Activist's killing fails to deliver justice
Manirumva had been investigating several sensitive cases at the time of his killing in 2009, including allegations of large-scale police corruption and illegal weapons purchases. Human rights defenders and journalists work in difficult conditions in Burundi and are regularly harassed and intimidated because of their work.
“The Public Prosecutor willfully ignored calls to investigate senior figures within the Burundian security services and national police who may have been involved in the killing of Manirumva,” said Hassan Shire Sheikh, executive director of the East and Horn of Africa Human Rights Defenders Project.
On May 22, the Higher Instance Court of Bujumbura sentenced 14 individuals to lengthy prison terms for the murder of Manirumva. Early reports have stated that eight individuals were sentenced to life imprisonment for the murder of Manirumva, three individuals to 20 years' imprisonment for complicity to murder, and three individuals to 10 years' imprisonment for failure to inform public authorities/non-assistance to persons in danger. After procedural delays of one year and nine months, the trial was completed in just three days, between April 5 and 11. The Public Prosecutor did not consider important leads and recommendations from reports by the United States Federal Bureau of Investigation (FBI), which assisted in investigations, and a commission of inquiry established by the Burundian authorities.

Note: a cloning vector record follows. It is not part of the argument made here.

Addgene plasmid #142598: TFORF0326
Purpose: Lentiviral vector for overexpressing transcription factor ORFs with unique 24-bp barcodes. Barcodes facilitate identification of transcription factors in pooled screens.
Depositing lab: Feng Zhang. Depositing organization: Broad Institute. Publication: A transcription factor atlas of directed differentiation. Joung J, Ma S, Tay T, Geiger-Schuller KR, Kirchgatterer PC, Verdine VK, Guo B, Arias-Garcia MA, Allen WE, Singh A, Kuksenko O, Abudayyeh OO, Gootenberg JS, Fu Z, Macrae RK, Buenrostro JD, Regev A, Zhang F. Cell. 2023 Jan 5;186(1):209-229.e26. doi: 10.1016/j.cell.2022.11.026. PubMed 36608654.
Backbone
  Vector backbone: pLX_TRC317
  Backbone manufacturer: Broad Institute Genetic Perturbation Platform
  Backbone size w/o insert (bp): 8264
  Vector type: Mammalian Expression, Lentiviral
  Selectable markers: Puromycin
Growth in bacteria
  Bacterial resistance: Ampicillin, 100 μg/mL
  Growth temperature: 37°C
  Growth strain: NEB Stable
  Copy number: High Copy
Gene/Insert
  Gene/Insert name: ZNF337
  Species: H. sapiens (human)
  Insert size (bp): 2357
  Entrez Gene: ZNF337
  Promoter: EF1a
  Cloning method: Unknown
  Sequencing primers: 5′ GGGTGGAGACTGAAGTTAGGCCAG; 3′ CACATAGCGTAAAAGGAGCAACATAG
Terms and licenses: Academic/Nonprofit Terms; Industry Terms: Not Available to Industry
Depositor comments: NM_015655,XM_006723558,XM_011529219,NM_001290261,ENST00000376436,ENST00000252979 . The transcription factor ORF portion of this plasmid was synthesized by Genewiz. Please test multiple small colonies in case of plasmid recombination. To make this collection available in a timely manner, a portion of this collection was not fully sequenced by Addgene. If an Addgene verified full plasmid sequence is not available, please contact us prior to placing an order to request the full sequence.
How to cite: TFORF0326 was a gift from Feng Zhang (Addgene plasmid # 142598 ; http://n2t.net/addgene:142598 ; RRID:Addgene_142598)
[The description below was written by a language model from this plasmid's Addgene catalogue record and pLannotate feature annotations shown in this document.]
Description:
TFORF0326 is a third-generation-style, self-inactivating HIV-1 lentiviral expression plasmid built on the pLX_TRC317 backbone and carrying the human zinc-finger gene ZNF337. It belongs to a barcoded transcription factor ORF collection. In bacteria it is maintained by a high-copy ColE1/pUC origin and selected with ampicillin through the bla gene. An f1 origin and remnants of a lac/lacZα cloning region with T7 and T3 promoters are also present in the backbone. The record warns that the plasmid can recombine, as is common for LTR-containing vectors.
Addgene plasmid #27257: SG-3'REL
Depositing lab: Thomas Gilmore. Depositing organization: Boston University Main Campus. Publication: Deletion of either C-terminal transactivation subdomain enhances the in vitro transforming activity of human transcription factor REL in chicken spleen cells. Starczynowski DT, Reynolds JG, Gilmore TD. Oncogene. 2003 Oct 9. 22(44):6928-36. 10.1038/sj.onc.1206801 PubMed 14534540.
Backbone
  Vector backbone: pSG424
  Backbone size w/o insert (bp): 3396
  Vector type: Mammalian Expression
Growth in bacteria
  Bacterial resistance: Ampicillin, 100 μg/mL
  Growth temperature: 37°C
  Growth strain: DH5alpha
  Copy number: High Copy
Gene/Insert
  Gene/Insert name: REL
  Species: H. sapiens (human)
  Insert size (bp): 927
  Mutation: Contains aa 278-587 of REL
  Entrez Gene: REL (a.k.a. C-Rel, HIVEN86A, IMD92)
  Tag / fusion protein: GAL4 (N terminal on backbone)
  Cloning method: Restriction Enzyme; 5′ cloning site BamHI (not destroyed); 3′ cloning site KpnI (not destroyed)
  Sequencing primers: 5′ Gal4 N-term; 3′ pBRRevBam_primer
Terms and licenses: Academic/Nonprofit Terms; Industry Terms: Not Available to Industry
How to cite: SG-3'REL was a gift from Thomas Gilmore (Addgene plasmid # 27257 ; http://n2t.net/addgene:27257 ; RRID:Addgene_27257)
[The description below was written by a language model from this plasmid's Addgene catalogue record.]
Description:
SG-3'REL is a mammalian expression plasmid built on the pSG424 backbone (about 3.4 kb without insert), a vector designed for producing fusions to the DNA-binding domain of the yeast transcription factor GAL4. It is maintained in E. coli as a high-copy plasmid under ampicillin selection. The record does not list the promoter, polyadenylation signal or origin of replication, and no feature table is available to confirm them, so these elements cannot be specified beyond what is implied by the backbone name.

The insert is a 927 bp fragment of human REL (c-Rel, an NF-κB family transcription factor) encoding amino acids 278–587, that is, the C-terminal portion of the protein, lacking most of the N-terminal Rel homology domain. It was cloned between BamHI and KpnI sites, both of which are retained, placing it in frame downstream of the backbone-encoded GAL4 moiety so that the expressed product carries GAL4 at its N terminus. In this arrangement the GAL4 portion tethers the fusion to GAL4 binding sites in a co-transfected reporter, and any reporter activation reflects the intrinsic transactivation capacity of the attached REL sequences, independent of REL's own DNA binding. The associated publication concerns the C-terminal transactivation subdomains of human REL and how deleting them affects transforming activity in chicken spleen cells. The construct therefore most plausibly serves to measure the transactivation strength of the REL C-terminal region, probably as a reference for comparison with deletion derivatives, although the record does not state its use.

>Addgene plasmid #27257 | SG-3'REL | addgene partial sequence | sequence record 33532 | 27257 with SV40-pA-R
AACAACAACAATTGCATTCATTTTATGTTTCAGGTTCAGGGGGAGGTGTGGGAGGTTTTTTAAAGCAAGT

Manirumva, vice president of the civil society organization Anti-corruption and Economic Malpractice Observatory (Observatoire de lutte contre la corruption et les malversations économiques, OLUCOME) and vice president of an official body that regulates public procurement, was found stabbed to death outside his home in the capital, Bujumbura, on April 9, 2009.
“Since 2009, the Burundian authorities have left the family of Ernest Manirumva and Burundian civil society wondering if light would ever be shed on this crime,” said Erwin van der Borght, Amnesty International's Africa Programme Director.
“The court's ruling today fails to uncover the truth and leaves possible perpetrators at large.”
The Burundian government established three commissions of inquiry to investigate the killing and accepted an offer from the FBI to assist in investigations. The first two commissions were criticized by Burundian civil society organizations for lacking independence and being inactive. A third commission was more effective and led to a number of arrests. The FBI report called on the Burundian government to carry out additional investigations, including questioning and taking DNA samples from individuals cited in the FBI report.
“The judicial authorities have at every stage in the proceedings disregarded the FBI's recommendations, and none of the police or military officials mentioned in the FBI report have even been investigated,” said Pacifique Nininahazwe, delegate general of the Forum for the Strengthening of Civil Society (FORSC).